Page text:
When you’re a small business, competition is one of the toughest hurdles to overcome. Between balancing your budget, finding talent to help you grow, the constant battle with technology, all while trying to figure out how to bring in new customers. Who has time to think about the competition?
Of course, if you can’t compete, none of those other tasks will matter. And for a lot of small businesses, the competition can look like Godzilla when they are battling for the same customers as chains.
It is so important to know your small business’s competition. Chains seem to have everything going for them – massive advertising and marketing divisions, big budgets, legions of employees, and brand recognition. You can’t hope to match a chain strength for strength.
It would be like taking on a tank while riding a tricycle and holding a water pistol. But no matter how big business gets, it can’t do everything right. Getting to know the competition is a strategy straight out of Sun Tzu’s “The Art of War,” which tells us: “Know thy enemy and know thyself, and you will not be imperiled in a hundred battles.”
Translation: Know your competition’s weaknesses and your strengths, and you can compete against them.
So how do you turn these ancient words into a competitive small business strategy? These 3 tips will have your small business ready to battle the big boys on a daily basis.
Find the competition’s weak points
You’ll never get better insight into the competition than by becoming a customer. As an example, let’s say your product is a garden hose that forms an air-tight seal when attached to the spigot outside your house. No more spraying water everywhere when you go water the grass. To size up the competition, to the local chain store that sells hoses – somewhere like Walmart or Home Depot.
Play the role of an unsure customer who wants to buy a garden hose that will not leak. Go through the entire process: Talk to a store employee, ask lots of questions and write down the answers, and write down the prices as well. Purchase the product that seems most like yours, take it home, and use it. See how it works and document everything. If there’s a helpline available, call it with a problem about the product and see what sort of response you get. Wait a week and take it back to the store.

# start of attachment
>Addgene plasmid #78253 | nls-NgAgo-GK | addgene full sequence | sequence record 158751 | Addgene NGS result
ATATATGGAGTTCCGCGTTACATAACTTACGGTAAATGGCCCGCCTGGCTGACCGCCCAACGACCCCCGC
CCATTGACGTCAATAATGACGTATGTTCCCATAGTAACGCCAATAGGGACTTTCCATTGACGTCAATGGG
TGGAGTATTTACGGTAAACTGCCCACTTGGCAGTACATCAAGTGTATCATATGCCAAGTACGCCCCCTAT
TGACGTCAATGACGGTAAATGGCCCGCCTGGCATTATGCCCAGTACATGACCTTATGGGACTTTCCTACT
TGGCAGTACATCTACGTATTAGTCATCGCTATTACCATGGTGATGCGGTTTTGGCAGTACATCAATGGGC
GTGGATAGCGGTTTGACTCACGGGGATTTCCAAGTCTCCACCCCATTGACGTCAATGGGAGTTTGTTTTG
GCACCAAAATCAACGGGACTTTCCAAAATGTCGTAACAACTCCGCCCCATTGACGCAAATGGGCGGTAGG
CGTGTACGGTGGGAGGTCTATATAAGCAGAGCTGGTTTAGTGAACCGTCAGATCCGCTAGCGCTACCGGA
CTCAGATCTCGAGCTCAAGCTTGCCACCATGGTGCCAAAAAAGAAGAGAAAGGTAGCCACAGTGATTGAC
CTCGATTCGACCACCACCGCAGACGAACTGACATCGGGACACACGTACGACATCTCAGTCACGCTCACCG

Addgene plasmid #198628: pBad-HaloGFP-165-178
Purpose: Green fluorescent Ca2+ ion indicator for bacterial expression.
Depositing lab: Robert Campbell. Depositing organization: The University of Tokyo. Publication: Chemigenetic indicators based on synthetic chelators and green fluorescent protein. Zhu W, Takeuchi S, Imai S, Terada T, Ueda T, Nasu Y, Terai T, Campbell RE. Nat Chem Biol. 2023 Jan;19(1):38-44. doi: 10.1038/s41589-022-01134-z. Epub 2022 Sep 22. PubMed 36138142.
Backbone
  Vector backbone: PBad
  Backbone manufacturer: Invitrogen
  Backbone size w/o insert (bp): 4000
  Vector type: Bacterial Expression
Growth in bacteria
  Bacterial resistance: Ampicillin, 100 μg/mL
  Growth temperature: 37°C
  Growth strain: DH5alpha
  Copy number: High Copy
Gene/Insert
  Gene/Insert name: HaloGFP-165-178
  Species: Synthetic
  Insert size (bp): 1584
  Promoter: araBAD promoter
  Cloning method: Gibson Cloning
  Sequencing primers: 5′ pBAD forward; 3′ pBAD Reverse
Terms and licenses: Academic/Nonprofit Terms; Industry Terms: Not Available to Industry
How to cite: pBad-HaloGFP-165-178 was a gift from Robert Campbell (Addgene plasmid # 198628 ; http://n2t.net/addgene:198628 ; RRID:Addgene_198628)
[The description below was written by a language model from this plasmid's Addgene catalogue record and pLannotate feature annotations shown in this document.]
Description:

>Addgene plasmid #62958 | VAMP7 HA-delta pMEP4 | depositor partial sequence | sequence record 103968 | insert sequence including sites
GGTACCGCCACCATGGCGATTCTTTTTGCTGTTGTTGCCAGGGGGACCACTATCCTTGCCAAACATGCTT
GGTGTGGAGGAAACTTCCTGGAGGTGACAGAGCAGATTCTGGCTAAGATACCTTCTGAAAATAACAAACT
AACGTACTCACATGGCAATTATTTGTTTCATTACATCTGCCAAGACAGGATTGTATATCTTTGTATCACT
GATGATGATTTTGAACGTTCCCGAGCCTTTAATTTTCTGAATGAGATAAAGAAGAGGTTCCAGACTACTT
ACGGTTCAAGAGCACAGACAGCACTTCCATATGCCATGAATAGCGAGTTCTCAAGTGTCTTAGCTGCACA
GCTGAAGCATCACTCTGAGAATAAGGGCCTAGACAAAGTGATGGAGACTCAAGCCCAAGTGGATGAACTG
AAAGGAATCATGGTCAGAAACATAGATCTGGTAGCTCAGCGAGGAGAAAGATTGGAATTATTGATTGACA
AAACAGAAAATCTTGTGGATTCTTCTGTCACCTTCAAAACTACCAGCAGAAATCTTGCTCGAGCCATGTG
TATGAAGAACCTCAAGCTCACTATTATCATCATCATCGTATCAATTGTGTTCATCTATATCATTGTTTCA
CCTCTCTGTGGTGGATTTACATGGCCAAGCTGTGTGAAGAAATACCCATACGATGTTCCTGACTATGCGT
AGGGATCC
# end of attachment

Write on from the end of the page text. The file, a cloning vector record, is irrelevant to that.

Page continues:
Try to return it without a receipt and get the response. Then return it with the receipt and note any differences. Go online and order the same hose from the same store. See how much it costs, how much the shipping fee is, and when it will arrive. When it does, put it through the same battery of tests for usability, then return it and document that process as well.
What’s the purpose of all this? You are creating points in the process where you can differentiate your product from what the chain offers. Quality is always chief among these. If you can prove your product works better than the chain’s, you have a decided advantage. But you’re still fighting uphill battles on principles like branding and convenience.
When you have all your research done, tweak your model and your business plan to give your product a better offer than the chain. That’s how you make your business competitive. Price your garden hose 10% cheaper than the chain’s or offer free shipping when their order is above a specific dollar amount. Offer a money-back 30-day guarantee to return the hose, even if you don’t have a receipt. Focus on those advantages and promote them relentlessly.
Be powerful online
When it comes to small businesses, competition can take place on several battlefields, most recently the digital one. Regardless of the size of your operating budget, your business can duke it out with the major players by careful use of online tools including SEO, website building, and social media. Doing the right research and either hiring the right people or acquiring the right skills can put you on an even playing field with the chains. Generally speaking, chains have to be vanilla when it comes to their online presence.
They are appealing to a vast audience and want to send messages that reach the most people, thus using branding and messaging that appeals to the lowest common denominator. That means your company can take on any persona you like to set yourself apart. Be it playful, informative, personal, or rebellious, striking out a different path gives you an identity all your own.
The same goes for how you use social media. Being smart with your messaging, even by riffing off what the chain puts out on its accounts. Being small also gives you the opportunity to engage with your customers when they email, call or contact you via social media. Making that personal connection is enormous if you want your small business to provide competition to the chains.
Make small beautiful
Consumers can get chain-fatigue, where they are sick of walking through a giant store to purchase one item they need. If they can walk into a smaller store where they are personally greeted, assisted, and get out in a few minutes, there’s a lot of value to that experience.
The value grows when they are recognized as a returning customer, greeted by name, given access to exclusive deals and offers, and rewarded for recommending other customers to your business. A lot of that comes from the perception of big versus small.
Plenty of people share the opinion that a chain store is merely looking to hit its profit margins by combining low prices with round-the-clock availability. Chains sacrifice quality customer service in store and after purchase for these low prices, which is where a small business can pick up the slack.
The personal touch, the cozy, cool store setting, and the ability to see customers as people first, not dollar signs on a ledger, are all avenues towards winning customers and being competitive as a small business.